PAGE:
All modern art has a fundamental objective: to seek the expression of time.

Marlborough Graphics New York is pleased to present Rufino Tamayo: Prints. Known for his use of vivid color and figurative style, Tamayo produced many woodcuts, lithographs, etchings, and mixografia prints between the years of 1925 and 1991. The exhibition showcases a selection of graphic works produced by the artist from 1976 to the early 1990s. During this time Marlborough represented the artist, holding numerous important exhibitions that were instrumental to his international market.

The mixografia method was conceived in 1973 as the result of a collaboration between the artist and Taller de Gráfica Mexicana (now Mixografia®), a Los Angeles based printer and publisher founded in Mexico City by Luis Remba in 1969. As Mixografia® explains, the Rembas family invited Tamayo to create a series of prints. The artist agreed upon the condition that the studio develop a technique that would allow him to produce his prints in relief.

Tamayo was looking to expand the realm of printmaking by incorporating aspects of texture and dimensionality into his artwork. Remba rose to the challenge by inventing a process that not only allowed Tamayo to create prints in relief, but also registered the artwork’s very fine texture and detail. The production of a “mixografia” print involves placing wet paper pulp over a three-dimensional printing plate and running it through the press at very high pressure. The moist paper fibers are forced into the grooves of the plate, at once absorbing the ink and forming the raised quality of the print. Throughout Tamayo’s long and exalted career, he remained consistently sensitive to the two key elements that define his work: color and light. Both of these components of his art are derived from the same and ultimate source: Mexico itself.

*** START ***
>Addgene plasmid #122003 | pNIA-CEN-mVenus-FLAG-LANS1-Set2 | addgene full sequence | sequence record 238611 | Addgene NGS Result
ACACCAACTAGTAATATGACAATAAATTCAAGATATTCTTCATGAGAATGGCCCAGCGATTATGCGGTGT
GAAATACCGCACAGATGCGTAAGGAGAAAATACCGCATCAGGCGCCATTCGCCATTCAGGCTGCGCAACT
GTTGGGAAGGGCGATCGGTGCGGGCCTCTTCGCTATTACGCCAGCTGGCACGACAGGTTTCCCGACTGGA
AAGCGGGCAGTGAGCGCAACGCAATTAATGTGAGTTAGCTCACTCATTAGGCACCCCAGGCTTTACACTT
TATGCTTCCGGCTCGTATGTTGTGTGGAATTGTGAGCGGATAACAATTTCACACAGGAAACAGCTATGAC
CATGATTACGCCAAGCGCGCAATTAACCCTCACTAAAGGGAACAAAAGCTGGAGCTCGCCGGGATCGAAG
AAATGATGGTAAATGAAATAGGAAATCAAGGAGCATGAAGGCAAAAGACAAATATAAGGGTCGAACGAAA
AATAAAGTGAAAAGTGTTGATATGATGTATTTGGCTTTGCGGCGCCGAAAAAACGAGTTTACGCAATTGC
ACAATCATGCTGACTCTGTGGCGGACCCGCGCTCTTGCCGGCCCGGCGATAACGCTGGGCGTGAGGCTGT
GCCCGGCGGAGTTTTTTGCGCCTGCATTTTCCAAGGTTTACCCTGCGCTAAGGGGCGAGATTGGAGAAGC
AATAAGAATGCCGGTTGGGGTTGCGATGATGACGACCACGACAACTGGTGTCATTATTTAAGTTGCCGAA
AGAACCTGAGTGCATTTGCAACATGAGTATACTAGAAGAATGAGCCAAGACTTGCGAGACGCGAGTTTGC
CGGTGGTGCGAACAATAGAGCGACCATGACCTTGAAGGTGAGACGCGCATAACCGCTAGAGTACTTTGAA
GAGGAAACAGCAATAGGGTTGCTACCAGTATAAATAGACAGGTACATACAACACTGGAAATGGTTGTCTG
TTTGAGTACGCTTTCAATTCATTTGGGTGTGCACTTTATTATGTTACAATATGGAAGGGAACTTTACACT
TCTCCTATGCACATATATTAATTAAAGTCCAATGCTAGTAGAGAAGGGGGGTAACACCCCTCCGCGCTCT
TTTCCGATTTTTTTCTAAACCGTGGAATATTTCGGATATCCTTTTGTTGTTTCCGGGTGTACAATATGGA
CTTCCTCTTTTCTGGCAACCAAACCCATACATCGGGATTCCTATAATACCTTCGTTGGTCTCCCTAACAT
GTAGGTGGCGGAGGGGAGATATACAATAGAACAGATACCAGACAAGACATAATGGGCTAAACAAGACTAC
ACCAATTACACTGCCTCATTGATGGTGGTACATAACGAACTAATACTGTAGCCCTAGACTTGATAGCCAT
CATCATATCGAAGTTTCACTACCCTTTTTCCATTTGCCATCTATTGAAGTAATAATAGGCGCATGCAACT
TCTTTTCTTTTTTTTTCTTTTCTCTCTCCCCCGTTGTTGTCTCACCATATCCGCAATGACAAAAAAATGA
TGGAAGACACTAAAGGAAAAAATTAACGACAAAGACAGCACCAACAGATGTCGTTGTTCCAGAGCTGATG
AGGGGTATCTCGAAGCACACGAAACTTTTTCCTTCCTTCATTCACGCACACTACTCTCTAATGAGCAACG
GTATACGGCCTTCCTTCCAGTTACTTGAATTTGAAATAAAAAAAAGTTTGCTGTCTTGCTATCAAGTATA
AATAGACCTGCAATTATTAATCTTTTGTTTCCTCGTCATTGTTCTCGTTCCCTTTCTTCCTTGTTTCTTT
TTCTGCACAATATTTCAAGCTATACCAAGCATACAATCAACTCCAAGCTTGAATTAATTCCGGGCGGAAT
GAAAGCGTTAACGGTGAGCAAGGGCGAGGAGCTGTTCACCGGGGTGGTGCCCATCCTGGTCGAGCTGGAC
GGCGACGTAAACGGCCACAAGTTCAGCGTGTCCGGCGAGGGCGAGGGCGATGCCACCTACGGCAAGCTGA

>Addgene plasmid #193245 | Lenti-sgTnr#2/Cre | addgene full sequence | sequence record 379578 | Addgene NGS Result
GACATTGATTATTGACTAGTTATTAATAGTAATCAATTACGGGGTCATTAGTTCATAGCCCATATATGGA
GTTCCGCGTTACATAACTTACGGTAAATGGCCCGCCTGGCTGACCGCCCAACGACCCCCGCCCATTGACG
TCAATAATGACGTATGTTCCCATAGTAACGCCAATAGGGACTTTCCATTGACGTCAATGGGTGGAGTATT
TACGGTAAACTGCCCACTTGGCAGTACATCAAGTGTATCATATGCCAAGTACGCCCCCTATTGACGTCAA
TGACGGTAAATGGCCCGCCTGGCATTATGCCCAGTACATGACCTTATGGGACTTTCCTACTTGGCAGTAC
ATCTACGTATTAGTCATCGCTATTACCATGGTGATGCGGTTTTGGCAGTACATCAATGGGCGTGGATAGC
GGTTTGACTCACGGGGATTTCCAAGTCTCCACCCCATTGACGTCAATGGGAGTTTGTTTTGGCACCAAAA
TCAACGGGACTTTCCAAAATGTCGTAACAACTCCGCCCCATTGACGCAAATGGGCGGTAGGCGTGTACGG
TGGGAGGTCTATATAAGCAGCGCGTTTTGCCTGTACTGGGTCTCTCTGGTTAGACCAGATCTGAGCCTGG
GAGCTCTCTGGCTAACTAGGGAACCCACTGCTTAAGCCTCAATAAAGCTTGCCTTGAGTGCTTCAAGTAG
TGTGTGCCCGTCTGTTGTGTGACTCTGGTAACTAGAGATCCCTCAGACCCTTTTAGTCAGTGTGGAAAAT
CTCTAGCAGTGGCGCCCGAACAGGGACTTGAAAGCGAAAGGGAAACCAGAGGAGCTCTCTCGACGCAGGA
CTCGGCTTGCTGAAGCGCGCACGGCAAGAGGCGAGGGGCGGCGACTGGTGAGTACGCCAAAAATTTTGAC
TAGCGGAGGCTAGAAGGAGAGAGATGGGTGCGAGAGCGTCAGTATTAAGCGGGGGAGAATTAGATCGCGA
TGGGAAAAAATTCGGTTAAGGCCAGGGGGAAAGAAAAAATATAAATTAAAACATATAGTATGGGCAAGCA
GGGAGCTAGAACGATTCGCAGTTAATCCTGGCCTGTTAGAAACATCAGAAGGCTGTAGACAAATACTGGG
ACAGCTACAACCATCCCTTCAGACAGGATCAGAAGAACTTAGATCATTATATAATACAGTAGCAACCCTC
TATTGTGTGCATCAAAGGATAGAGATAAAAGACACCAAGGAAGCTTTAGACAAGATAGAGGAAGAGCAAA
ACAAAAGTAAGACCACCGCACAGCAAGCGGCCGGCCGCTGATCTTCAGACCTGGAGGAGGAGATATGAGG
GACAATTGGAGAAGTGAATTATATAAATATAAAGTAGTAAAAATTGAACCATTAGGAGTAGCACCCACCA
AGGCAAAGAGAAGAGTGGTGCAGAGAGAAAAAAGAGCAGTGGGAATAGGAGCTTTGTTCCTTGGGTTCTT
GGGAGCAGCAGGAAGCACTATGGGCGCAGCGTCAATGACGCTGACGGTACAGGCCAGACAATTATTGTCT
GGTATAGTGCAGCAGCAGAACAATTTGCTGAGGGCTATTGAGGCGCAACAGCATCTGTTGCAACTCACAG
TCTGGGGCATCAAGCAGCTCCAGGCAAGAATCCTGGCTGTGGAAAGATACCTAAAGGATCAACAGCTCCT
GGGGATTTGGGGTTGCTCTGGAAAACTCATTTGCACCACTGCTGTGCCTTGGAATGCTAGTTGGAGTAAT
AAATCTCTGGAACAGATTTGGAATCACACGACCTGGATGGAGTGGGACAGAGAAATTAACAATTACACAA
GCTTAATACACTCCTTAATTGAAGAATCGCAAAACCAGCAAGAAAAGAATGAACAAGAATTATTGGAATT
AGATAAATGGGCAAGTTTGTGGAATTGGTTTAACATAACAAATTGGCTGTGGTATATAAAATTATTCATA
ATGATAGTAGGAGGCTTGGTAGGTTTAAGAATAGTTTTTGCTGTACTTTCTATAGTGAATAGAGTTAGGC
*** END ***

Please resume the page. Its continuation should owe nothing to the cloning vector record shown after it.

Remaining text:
Rufino Tamayo was born in Oaxaca de Juarez, Mexico in 1899. He was orphaned around the age of 10 and moved to Mexico City to live with an aunt. His early works were strongly influenced by this heritage in combination with Cubist, Impressionist, surrealist, and Fauvist styles. In 1921, Tamayo was appointed head of the Department of Ethnographic Drawing at the Museo Nacional de Arqueología, Mexico City. This position included drawing pre Colombian objects in the museum’s collection, which influenced his own work.

If I could express with a single word what is it that distinguished Tamayo from other painters of our age, I would say, without a moment’s hesitation: sun. For the sun is in all his pictures, whether we see it or not; night itself is simply the sun carbonized.

(Octavio Paz, renowned poet and Nobel laureate, about the work of the artist)

Tamayo founded the Museo Tamayo Arte Contemporaneo in Mexico City which houses his contemporary art collection and the Museo Rufino Tamayo in Oaxaca, Mexico which houses his collection of pre-Colombian art. Works by the artist are included in numerous museum collections including the The Metropolitan Museum of Art, New York; The Museum of Modern Art, New York; Solomon R. Guggenheim Museum, New York; Phillips Collection, Washington D.C.; Philadelphia Museum of Art, Pennsylvania; Tate Gallery, London; Musée National d'Art Moderne, Centre Georges Pompidou, Paris; and The Museum of Modern Art, Tokyo. He was also a member of the Liga de Escritores y Artistas Revolucionarios (LEAR) which supported Mexican Artists who produced work in response to the Mexican Revolution.

Marlborough would like to thank Mixografia® for sharing their history with Marlborough Graphics for this exhibition.